The Paris Agreement, signed in 2015, seeks to achieve net zero emissions by 2050. This is a challenge that nature itself can help us with.

Forests are very effective allies for reducing the carbon footprint of the atmosphere. Trees, like plants, need water, nutrients, and CO₂. They absorb this gas and give off oxygen, as if they were natural purifiers. They do so increasingly well because, as they grow, the more carbon dioxide they absorb.

The same thing happens with the sea and the underwater plants that it shelters. In this way, forests, seas, and even soils are capable of absorbing around 50% of the carbon dioxide emissions caused by human beings. But there is still room for improvement.

NET: The best strategy for reducing the CO₂ in the atmosphere 

Negative Emissions Technologies (NET) group together technological developments aimed at pulling CO2 from the atmosphere that are based on nature itself.

The Emissions Gap Report 2020, a part of the United Nations Environment Program (UNEP), highlighted the importance of nature as an ally in decarbonization and added something new: Negative Emissions Technologies, better known as NET.

One of these developments is related with forested areas and two specific initiatives: reforestation (repopulating areas that have lost vegetation) and afforestation (planting trees where there never were any). To these actions, we must add the work required to preserve the forest mass and manage the forests. 

If we step up the complexity, we must highlight two NET solutions that increase the efficiency of what the environment does in a natural way. The first one is the fertilization of the oceans to increase the vegetable plankton that filters the CO₂ in aquatic environments. The second one is improved meteorization, which uses minerals that absorb CO₂ to transform it into other substances when they are in water.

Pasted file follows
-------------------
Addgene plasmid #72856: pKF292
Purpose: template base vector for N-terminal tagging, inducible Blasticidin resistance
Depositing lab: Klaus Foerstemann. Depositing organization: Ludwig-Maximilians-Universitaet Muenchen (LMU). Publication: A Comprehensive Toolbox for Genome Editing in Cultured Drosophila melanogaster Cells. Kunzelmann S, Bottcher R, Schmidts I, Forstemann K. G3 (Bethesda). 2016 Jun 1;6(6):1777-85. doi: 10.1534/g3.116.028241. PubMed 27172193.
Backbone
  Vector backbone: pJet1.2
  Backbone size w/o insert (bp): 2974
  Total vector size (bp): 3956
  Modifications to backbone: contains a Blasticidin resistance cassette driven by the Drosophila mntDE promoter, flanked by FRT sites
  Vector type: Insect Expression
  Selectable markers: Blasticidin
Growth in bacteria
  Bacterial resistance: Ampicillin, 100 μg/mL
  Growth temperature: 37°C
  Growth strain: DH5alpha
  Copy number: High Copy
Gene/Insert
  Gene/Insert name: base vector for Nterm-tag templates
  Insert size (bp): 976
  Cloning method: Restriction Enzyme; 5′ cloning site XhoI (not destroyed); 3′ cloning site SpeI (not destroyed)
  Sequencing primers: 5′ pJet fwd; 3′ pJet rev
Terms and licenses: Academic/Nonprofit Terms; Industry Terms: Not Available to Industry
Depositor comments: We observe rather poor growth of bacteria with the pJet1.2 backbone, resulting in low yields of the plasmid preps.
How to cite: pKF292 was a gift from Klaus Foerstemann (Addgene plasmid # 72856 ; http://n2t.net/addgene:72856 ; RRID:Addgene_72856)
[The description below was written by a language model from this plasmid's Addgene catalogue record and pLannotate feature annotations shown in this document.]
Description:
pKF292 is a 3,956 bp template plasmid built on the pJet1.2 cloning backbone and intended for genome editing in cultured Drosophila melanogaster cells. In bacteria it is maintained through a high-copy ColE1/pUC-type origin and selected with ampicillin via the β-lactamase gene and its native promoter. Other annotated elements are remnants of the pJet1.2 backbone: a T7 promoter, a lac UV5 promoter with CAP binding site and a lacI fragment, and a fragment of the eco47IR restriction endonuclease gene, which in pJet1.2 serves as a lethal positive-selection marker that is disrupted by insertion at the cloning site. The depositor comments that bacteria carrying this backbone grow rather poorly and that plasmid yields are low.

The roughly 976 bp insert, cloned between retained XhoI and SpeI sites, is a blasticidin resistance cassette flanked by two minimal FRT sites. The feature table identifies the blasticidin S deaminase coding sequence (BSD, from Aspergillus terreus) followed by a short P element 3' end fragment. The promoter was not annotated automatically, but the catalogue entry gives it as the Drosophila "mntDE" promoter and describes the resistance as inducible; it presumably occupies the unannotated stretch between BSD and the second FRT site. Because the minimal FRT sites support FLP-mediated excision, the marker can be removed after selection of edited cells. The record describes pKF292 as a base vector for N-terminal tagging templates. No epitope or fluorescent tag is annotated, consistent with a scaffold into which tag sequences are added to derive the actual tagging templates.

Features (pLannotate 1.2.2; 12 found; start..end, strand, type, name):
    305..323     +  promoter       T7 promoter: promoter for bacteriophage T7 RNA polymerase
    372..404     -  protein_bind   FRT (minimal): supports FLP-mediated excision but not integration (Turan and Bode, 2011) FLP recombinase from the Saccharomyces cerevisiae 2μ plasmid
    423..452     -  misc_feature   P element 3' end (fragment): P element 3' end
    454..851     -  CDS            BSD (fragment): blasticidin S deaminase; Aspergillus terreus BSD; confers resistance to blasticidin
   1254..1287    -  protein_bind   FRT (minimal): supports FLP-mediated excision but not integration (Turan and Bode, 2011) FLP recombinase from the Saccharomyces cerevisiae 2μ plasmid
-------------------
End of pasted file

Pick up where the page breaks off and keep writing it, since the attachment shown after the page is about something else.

Capturing and storing CO2 is possible thanks to CCUS 

CCUS (Carbon Capture, Use, and Storage) technologies make it possible to capture CO2 and store it or use it as a raw material for manufacturing, for example, synthetic fuels.

In addition to solutions that focus on filtering and absorbing CO2, there are other more technical developments. 

One outstanding one is carbon dioxide capture and storage technology (CCUS). Capturing this gas not only reduces its presence in the atmosphere, but it also brings about the option of storing it or using it as a raw material. For example, to manufacture synthetic fuels, as it will be done at our Petronor refinery in Bilbao, a pioneering project that we are developing.

“The rollout of CCUS projects can be an important contribution to decarbonizing the European industry in general without harming the competitiveness of our industry, which is subject to much more stringent environmental requirements than in other regions of the world,” explained Antonio López, Repsol Sr. Manager of Energy Transitions and Climate Change. 

With technology, we are now able to give it a second life and transform carbon dioxide into something that is useful to society. These are only some of its applications:

In our commitment to reducing CO₂ emissions, we have a powerful ally: nature itself. And thanks to CCUS technologies, we can support it directly, or take advantage of its principles and multiply its advantages. All this is summed up in our efforts to reach the commitment of zero net emissions by 2050.